Dawn in the topics is an ellusive, transient affair, more a dividing line than an interval of time. On one side are the ladies of the night, trying to hail a cab home after servicing their final customer. (A real challenge as the cabbies are far more interested in picking up a drunken tourist too woozy to realize he’s being fleeced.) On the other side are the day work-ers, just beginning to stir in the brief coolness of the early morning. With the protesters continuing to block off major intersections in the city, they will be facing an even more crowded, miserable commute than usual.
Despite these disruptions, the maids who work in my apartment complex always arrive by eight, exchanging lively greetings with the pair of se-curity guards wrapping up their night shifts. I have always been slightly bewildered by this routine. Back when I was holding down a job, I never felt like talking to anyone until maybe lunchtime, and that was on a good day. There’s a reason they call it the rat race; for me most mornings were a grind.
I can always pick out the cheerful, sharp voice of Lek (the one on the left) amongst the animated con-versations that drift up through my balcony door, occasionally disrupt-ing my morning sleep-in. She’s one of those amiable people I at times envy. Whenever she greets me — in Thai, of course — she always asks simple questions and is invariably patient in waiting for my stumbling responses. Fond of me as well: upon hearing last year that I was leaving for my two month U.S. vacation, she broke into tears.
Lek works in the main building of the apartment complex that serves as a kind of hotel, with tourists tourists checking in and out every few days. Being a month-by-month tenant, I also reside there. Every Monday after-noon, she along with another woman or two clean my room, which is how I have gotten to know her and the crew. This cannot be rewarding work, changing sweaty sheets, scouring grimy shower stalls and scrub-bing out toilets. To make their jobs less onerous, I try to have everything picked up and out of the way before they arrive, sometimes leaving a trio of cold fruit juice packets — exotic tropical flavors of course — on top of the refrigerator. A welcome refreshment when one has to spent most of the day laboring in hot, cluttered confines. And of course I always leave a tip: two hundred baht ($6) each on regular days, or five hundred ($17) around a major holiday such as New Years.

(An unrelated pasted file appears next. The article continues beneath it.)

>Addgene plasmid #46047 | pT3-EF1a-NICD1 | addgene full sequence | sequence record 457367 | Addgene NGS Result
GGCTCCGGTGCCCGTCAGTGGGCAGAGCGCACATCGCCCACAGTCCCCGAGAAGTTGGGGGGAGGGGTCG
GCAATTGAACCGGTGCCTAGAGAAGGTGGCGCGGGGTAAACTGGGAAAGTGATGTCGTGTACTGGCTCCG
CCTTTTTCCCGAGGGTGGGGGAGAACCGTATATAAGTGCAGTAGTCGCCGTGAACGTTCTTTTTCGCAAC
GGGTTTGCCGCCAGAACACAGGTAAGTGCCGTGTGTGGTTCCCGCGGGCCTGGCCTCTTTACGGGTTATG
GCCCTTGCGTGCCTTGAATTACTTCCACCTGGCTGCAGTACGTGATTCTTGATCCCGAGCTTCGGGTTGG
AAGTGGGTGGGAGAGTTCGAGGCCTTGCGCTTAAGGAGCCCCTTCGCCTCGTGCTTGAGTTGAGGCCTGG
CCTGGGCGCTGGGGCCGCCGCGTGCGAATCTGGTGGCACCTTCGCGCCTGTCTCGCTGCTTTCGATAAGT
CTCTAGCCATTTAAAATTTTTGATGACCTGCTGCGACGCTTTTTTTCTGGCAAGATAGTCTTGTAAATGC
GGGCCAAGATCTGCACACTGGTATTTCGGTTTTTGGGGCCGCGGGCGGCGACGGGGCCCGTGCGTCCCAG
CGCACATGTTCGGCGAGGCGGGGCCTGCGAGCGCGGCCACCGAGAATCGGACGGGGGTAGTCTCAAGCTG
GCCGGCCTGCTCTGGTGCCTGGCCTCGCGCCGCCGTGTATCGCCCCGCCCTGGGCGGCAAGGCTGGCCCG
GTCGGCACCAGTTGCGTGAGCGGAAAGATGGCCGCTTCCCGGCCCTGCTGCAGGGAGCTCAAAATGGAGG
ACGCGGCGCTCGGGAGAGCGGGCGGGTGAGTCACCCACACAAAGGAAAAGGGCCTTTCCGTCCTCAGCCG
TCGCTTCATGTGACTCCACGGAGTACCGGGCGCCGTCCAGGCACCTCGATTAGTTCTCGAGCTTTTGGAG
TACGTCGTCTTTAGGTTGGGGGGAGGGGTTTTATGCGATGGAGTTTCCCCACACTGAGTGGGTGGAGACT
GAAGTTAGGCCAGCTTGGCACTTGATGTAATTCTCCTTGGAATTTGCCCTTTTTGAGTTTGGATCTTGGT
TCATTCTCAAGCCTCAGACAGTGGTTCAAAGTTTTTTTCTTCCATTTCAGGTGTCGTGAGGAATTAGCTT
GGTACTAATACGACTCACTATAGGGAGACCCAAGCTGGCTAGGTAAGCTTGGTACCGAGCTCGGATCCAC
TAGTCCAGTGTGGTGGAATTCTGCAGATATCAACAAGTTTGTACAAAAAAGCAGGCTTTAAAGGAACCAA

And what better way to lift their spirits than a glass or two of red wine? Well, maybe that’s being a bit too kind-hearted, although I love teasing them about it, sometimes asking them to stop by my now sparkling-clean room for an after-hours nightcap. (They decline, but are always amused by the invitation.)
These women are deserving of any and all generosities. Their work is not well-paying and certainly not glamorous, yet they go about it each day with a pleasant attitude and a kind of dignity not easily found on Soi 4.